KEY POINTS

  • More scientists argue SARS-CoV-2 can be spread by small droplets or aerosols
  • WHO is unconvinced COVID-19 is airborne
  • "We consider airborne transmission as possible but certainly not supported by solid or even clear evidence," WHO says

Hundreds of scientists worldwide urge the World Health Organization (WHO) to reconsider its stand that COVID-19 is not airborne and revise its global recommendations accordingly.

WHO continues to insist SARS-CoV-2 (severe acute respiratory syndrome coronavirus 2), the virus that causes COVID-19, is spread primarily by large respiratory droplets that fall quickly to the floor after being expelled by an infected person that coughs or sneezes. 

As a corollary to this theory, WHO also believes in the fomite transmission of SARS-CoV-2. A fomite is any inanimate surface, hence, WHO's recommendation for frequent hand washing. Both these theories are now being assailed by scientists based on mounting evidence.

WHO continues to dismiss a widening body of evidence small SARS-CoV-2 particles floating indoors are infectious, saying research that bears this out is inconclusive. This claim is being challenged once again.

In an open letter to WHO, 239 scientists from 32 countries presented evidence showing smaller particles can infect people. The letter will be published in a scientific journal next week, said The New York Times.

These scientists say repeated outbreaks and clusters of infections in many countries increasingly confirm SARS-CoV-2 lingers in the air indoors and infects persons close by. They contend the distinction between particle size is unnecessary since WHO and its critics agree on airborne transmission. They said WHO keeps insisting on an artificial distinction between tiny aerosols and larger droplets despite evidence proving infected people produce both types.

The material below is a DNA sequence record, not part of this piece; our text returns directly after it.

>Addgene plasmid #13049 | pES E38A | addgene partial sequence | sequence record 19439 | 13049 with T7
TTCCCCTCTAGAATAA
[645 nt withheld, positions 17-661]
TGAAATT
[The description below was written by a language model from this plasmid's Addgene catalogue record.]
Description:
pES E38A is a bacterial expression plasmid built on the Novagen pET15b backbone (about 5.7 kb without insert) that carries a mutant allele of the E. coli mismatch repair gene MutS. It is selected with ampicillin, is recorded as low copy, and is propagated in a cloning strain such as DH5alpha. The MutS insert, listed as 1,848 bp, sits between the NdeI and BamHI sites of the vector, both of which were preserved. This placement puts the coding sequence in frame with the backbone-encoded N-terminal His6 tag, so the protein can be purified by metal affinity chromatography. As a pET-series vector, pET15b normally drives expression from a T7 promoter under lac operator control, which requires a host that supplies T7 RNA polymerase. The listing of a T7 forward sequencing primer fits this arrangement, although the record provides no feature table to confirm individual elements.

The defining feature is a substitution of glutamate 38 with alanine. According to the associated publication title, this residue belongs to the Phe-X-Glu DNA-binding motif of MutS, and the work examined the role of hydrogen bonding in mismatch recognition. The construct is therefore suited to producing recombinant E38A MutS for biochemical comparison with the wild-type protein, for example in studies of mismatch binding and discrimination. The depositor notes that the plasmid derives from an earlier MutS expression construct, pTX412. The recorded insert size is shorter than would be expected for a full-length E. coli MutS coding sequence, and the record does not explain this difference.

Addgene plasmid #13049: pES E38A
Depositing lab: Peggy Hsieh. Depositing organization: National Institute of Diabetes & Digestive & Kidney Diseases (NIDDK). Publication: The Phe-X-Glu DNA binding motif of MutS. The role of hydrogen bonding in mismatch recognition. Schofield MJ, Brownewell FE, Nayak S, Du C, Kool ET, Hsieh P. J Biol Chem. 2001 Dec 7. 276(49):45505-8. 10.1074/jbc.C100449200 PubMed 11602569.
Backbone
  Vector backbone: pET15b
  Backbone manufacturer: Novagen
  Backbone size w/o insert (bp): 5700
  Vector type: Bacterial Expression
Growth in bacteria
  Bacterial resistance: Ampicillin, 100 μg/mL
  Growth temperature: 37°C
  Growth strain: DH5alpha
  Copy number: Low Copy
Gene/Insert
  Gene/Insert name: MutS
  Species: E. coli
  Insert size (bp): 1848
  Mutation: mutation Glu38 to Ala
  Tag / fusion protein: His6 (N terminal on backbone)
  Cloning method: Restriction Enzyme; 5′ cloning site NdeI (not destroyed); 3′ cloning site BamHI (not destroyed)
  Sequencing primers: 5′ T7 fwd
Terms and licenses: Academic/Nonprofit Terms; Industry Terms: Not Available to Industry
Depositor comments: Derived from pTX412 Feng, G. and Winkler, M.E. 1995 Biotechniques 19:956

“We’ve known since 1946 that coughing and talking generate aerosols,” Dr. Linsey Marr, an expert in airborne transmission of viruses at Virginia Tech, told The Times. 

Dr. Marr said SARS-CoV-2 appears to be most infectious when people are in prolonged contact at close range, especially indoors. She said this transmission is even worse in superspreader events such as indoor gatherings in large places.

People arrive for COVID-19 testing at Dodger Stadium in Los Angeles, California People arrive for COVID-19 testing at Dodger Stadium in Los Angeles, California Photo: AFP / Frederic J. BROWN

For its part, WHO remains unconvinced about the claims smaller particles can cause infections.

Dr. Benedetta Allegranzi, WHO's technical lead on infection control, said evidence for SARS-CoV-2 spreading by air remains unconvincing.

“Especially in the last couple of months, we have been stating several times that we consider airborne transmission as possible but certainly not supported by solid or even clear evidence,” she noted. “There is a strong debate on this.”

If the study is accepted by WHO, this might lead to a recommendation that face masks be used indoors. It might also mean recommending the use of ultraviolet lights to kill viral particles indoors. Indoor ventilation systems will have to be modified with filters that can deal with these small aerosols.